British flats in American apartments

I have sinned. My hands are unclean.  And no amount of washing will do.

Out, damned spot! out, I say!What! will these hands ne’er be clean? And all that.

The cause? I’ve aided and abetted the murder of the English language.  In my own little way. Yes, every pin-prick counts. 

All right, all right. I’m through being melodramatic. The point follows.

I’ve just signed a piece of paper. It’s one small step in the frightening process of buying something really big. It wasn’t easy, believe me.

I agonized! And how! 

My English-teacher eyes scanned the paper. Vile bureaucratese.  Punctuation, spelling, grammar, and formatting all over the place.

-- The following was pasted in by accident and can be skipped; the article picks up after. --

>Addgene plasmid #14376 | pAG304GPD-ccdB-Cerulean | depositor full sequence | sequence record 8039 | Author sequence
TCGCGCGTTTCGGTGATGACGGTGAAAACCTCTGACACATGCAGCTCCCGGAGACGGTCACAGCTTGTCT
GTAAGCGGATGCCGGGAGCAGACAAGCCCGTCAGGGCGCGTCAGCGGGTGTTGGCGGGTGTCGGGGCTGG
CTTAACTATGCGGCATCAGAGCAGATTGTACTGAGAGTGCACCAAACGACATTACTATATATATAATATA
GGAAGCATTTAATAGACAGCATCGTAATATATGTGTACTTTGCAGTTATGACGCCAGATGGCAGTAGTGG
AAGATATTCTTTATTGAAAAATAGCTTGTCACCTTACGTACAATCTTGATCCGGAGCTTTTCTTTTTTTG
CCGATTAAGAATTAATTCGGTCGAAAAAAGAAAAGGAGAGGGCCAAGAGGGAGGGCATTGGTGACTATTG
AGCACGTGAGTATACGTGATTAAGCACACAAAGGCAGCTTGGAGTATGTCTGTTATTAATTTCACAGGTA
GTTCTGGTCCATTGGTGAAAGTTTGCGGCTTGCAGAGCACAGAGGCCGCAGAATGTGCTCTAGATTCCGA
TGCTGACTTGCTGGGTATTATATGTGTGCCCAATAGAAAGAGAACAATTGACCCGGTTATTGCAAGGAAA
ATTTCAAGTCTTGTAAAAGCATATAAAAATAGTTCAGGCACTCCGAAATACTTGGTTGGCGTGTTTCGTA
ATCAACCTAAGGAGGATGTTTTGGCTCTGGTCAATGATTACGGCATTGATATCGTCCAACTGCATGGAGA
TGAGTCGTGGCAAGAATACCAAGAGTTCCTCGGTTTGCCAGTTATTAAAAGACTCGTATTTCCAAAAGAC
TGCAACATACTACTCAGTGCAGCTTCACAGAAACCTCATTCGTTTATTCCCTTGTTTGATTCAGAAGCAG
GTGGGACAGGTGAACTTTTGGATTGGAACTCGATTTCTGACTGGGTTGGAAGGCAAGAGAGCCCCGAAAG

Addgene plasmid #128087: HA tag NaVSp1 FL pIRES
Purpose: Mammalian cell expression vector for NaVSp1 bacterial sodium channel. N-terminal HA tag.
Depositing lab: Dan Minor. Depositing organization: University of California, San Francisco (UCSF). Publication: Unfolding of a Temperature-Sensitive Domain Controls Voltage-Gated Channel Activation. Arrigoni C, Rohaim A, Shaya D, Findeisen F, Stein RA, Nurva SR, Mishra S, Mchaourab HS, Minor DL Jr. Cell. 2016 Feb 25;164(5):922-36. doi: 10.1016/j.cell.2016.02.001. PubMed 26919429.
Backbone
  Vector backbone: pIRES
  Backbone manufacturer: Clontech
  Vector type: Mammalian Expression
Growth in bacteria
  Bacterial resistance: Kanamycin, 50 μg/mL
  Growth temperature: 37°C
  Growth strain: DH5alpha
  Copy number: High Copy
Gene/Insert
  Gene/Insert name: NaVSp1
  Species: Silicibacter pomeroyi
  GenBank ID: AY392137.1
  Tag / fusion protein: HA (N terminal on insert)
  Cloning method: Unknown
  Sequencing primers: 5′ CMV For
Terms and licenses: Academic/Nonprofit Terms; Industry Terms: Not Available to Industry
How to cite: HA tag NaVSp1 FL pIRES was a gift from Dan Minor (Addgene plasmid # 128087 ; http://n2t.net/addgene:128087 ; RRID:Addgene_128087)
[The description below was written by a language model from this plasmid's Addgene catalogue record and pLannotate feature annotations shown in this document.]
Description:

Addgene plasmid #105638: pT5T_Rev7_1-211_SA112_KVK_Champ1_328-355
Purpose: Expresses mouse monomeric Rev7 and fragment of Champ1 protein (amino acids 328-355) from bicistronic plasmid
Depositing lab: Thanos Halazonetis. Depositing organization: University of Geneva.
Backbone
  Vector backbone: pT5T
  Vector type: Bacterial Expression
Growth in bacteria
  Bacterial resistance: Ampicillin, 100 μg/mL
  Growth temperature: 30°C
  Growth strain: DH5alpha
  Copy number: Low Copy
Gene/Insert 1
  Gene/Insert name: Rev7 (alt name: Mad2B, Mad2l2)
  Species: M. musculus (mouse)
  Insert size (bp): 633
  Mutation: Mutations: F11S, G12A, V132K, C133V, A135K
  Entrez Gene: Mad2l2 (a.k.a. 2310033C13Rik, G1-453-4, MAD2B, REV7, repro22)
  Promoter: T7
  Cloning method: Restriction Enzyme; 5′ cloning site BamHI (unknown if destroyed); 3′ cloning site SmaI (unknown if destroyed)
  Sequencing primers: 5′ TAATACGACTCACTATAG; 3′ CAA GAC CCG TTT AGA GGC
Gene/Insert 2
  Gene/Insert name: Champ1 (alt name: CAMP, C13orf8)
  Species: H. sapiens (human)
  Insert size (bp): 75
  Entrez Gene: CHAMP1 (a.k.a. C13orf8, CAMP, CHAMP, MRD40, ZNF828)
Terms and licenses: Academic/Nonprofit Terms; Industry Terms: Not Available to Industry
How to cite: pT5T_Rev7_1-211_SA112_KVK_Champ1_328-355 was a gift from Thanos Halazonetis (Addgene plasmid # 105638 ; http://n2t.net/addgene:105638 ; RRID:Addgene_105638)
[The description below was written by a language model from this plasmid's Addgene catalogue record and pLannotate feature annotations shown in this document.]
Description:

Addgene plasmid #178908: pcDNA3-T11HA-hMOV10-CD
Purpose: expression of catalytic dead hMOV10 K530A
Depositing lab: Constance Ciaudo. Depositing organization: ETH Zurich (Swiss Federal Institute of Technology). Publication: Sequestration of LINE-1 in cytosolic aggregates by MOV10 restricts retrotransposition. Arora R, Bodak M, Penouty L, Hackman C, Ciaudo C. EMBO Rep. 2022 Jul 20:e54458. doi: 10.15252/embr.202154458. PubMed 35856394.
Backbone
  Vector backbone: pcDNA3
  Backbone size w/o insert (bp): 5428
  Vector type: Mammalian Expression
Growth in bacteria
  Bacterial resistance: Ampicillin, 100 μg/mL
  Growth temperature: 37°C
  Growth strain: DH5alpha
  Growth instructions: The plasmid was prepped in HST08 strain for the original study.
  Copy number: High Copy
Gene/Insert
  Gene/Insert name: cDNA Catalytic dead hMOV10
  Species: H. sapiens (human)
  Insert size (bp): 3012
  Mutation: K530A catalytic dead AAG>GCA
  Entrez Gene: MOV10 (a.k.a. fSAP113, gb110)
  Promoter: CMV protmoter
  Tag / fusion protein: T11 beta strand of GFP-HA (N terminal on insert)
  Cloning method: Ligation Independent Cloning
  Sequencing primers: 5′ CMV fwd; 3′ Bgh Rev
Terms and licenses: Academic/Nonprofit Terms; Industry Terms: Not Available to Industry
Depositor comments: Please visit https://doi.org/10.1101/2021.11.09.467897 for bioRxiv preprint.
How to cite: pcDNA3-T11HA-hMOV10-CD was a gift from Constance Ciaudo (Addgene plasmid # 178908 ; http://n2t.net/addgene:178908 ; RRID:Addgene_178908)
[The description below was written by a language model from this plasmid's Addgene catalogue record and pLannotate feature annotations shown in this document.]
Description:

Hadn’t I the nerve to suggest I’d edit it? No. Because I’d need someone to translate it for me. All that mattered was the buying. A rare moment of ruthless philistinism. 

Yet, the hand trembled as I filled out the form.  And when the gory deed was almost done the seller chirped: (edited transcript) “Madam, please write ‘flat’ instead of ‘apartment’.

Good grief!! The man knew the difference? “Why?” I asked, feigning naivete.  (Again, edited transcript.) “Madam, ‘flat’ means a single home. ‘Apartment’ means the entire block of flats. People don’t know this.” 

I attempted remedial work. In my propah classroom language. “No, no. Actually the words belong to two varieties of English, British and American. ‘Flat’ is British and ‘apartment’ is American. 

(Edited . . .) “Both the British and the Americans speak English, no? What is the difference? Only our English is different, Madam. Trust me. Just write as I say.” 

I agreed and complied. 

The sheer simplicity of his fundas I tell you.